In a region in turmoil, happiness is high on the agenda in the United Arab Emirates.
A major government shake-up, including the creation of a Happiness Ministry, comes ahead of plans for significant economic reforms in the federation of seven small emirates which includes Dubai and Abu Dhabi.
Unveiling the changes in a three-hour “tweetathon”, the UAE vice-president and ruler of Dubai, Sheikh Mohammed bin Rashid al-Maktoum, described his desire for “a young and flexible government” that would, he said, fulfil “our youth’s aspirations and achieve our people’s ambitions”.
Happiness, according to Dr Suad Al Marzooqi of UAE University’s department of psychology, is high on the Sheikh’s agenda. She described the Happiness Ministry as “an umbrella position for all the ministries, as you need every minister in the government to search for the people’s happiness”.
The ministry is one of only three in the world. The others are in Bhutan and Venezuela. Ironically, a Saudi-led policy, supported by the UAE, to flood the world market with cheap oil has brought Venezuela to the edge of economic ruin and presumably left its Happiness Minister struggling with a lot of very unhappy citizens. The sheikh also announced the creation of a youth council that will advise the government and be led by a female cabinet minister who must be no older than 22. No reason was given for the age limit.
Sheikh Mohammed also indicated that he was considering the privatisation of “most government services”. Critics will argue that privatisation may not open up the country’s economy but rather will benefit the ruling families and those business elites with close ties to them.
The creation of the Tolerance Ministry has raised eyebrows given the UAE’s poor human rights record. Noting the harsh treatment of activists, Shazia Arshad of the International Campaign for Freedom in the UAE, dismissed Sheikh Mohammed’s claims that a Ministry of Tolerance would change the country for the better: “The intolerant attitude of the UAE authorities to the calls for reform have led to an increasing number of detentions, trials, deportations and enforced disappearances.”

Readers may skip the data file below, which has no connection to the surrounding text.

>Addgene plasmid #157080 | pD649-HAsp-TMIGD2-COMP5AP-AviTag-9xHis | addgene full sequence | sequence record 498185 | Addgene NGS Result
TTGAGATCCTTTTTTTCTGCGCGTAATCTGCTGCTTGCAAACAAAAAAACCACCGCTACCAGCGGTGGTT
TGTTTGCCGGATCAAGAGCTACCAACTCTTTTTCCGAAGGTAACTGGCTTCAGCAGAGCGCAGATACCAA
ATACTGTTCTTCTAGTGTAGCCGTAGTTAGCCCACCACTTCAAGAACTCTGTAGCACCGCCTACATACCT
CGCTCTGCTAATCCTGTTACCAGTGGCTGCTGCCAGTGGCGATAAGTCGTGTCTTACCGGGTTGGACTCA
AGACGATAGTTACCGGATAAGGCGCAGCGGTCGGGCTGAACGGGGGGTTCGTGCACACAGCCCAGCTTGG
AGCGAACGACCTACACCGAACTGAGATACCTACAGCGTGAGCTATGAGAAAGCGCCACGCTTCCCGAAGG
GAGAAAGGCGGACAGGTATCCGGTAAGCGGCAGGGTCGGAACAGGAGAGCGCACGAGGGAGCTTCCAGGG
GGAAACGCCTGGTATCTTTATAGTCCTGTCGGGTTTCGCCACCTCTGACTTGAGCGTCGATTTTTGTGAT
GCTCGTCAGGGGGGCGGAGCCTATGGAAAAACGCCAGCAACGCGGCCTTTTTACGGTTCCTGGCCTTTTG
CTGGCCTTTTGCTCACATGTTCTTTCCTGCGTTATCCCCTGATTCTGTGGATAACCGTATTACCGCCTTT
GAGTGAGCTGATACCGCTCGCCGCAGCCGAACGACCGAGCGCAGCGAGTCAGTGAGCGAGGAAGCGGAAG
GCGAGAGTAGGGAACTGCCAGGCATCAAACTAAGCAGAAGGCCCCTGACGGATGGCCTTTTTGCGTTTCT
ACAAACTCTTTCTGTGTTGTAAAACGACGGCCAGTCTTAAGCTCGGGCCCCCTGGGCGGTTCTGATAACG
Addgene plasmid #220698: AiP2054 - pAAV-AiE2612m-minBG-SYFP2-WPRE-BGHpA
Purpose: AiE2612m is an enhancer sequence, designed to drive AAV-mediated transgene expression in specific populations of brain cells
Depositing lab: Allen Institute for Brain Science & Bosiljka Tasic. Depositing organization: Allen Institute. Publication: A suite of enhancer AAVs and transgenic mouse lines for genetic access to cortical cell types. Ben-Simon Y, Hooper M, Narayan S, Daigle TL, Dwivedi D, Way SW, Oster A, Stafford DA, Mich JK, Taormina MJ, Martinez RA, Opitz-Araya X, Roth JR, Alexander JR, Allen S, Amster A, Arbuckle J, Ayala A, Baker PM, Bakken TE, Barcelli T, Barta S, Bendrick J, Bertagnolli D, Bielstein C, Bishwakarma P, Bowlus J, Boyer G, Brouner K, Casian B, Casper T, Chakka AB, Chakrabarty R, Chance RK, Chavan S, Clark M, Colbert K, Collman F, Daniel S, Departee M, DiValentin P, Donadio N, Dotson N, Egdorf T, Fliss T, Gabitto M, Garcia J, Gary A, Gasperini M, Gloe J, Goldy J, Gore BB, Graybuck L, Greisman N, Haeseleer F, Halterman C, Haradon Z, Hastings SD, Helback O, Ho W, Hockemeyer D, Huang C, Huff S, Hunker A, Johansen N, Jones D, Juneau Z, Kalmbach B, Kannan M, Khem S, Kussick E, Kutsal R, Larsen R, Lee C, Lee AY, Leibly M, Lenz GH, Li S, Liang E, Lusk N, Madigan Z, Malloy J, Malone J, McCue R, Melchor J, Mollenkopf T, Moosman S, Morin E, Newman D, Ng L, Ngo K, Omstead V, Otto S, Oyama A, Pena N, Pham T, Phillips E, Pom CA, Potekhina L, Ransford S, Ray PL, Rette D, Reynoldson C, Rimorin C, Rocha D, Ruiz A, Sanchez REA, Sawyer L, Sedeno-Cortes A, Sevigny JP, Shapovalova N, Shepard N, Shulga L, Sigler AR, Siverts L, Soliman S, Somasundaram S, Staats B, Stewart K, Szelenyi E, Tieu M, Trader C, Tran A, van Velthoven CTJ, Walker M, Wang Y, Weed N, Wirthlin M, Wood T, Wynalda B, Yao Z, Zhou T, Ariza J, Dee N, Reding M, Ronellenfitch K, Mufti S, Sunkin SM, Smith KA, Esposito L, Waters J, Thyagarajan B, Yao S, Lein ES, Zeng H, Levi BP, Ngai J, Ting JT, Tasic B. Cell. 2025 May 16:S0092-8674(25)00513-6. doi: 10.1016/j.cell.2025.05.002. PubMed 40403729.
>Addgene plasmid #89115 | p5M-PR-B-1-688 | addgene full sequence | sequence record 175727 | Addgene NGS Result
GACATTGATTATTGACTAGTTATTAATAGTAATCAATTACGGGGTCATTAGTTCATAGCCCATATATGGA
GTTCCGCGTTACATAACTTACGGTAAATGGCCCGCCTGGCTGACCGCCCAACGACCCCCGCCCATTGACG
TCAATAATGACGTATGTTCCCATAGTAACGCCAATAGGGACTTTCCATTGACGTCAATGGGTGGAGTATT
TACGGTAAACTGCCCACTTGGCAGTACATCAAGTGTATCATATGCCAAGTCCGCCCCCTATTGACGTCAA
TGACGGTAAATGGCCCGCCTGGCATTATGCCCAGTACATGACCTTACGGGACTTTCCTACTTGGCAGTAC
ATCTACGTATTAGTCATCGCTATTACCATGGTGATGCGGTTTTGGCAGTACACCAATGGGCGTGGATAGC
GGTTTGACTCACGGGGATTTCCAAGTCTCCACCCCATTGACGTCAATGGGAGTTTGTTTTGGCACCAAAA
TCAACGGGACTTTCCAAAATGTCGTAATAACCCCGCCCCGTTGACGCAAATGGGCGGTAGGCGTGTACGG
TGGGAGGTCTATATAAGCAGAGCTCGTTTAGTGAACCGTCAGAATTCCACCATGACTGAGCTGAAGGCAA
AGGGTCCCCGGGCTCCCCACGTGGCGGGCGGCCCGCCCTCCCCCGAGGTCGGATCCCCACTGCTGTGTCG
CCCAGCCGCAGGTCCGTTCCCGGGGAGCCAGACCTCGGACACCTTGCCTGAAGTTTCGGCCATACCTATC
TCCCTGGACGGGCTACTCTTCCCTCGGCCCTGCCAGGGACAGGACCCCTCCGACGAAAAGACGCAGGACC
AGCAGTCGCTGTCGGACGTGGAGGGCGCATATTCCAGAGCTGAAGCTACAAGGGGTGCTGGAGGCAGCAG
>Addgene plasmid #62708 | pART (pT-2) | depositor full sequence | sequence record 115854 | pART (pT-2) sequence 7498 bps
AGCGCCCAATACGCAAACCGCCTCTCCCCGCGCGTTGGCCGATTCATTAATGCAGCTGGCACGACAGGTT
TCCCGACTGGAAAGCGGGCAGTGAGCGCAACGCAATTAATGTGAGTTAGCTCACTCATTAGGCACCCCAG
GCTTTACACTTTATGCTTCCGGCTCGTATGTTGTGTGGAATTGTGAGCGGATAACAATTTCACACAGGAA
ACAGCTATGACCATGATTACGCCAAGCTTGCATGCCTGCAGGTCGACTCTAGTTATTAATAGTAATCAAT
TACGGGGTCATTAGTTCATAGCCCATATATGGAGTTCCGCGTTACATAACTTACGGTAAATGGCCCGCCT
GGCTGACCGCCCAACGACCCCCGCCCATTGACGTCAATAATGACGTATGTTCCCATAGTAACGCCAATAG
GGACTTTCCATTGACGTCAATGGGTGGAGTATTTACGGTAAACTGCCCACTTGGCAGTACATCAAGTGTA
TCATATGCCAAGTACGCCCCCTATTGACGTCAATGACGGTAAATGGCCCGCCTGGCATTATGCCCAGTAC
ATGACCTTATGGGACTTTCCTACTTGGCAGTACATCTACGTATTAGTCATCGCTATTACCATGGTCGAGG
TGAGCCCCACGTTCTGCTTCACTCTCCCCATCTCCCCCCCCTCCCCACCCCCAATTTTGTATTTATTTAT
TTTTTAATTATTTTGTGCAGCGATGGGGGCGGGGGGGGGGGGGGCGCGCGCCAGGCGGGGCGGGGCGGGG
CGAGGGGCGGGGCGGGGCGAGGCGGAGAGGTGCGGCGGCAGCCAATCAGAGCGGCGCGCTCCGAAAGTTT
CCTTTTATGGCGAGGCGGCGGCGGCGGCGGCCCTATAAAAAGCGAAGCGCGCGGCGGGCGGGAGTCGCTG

She cited the case of a prominent economist, Dr Nasser bin Ghaith, who had supported calls for political reform in the UAE.
The emphasis on tolerance comes at a time when other Gulf states, and particularly Saudi Arabia, are ratcheting up attacks on Shia Iran. It is a statement of intent from Dubai that it has a more nuanced approach, one that seeks to place itself at the heart of new trade opportunities with Iran.
By announcing the shake-up via Twitter, Sheikh Mohammed has restaked his claim to be the strongest and most appealing Emirati leader. It was a position that was dented when Dubai had to be bailed out in 2009 by Abu Dhabi after the global property crash left Sheikh Mohammed’s ambitions in urgent need of cash.
The two states have long competed for ascendancy, with oil-rich Abu Dhabi leading a crackdown on dissent. That has proved somewhat uncomfortable for Dubai’s efforts to locate itself as a Middle East tourism and business hub with a reputation for tolerance, one that has been carefully cultivated with lavish spending on public relations campaigns.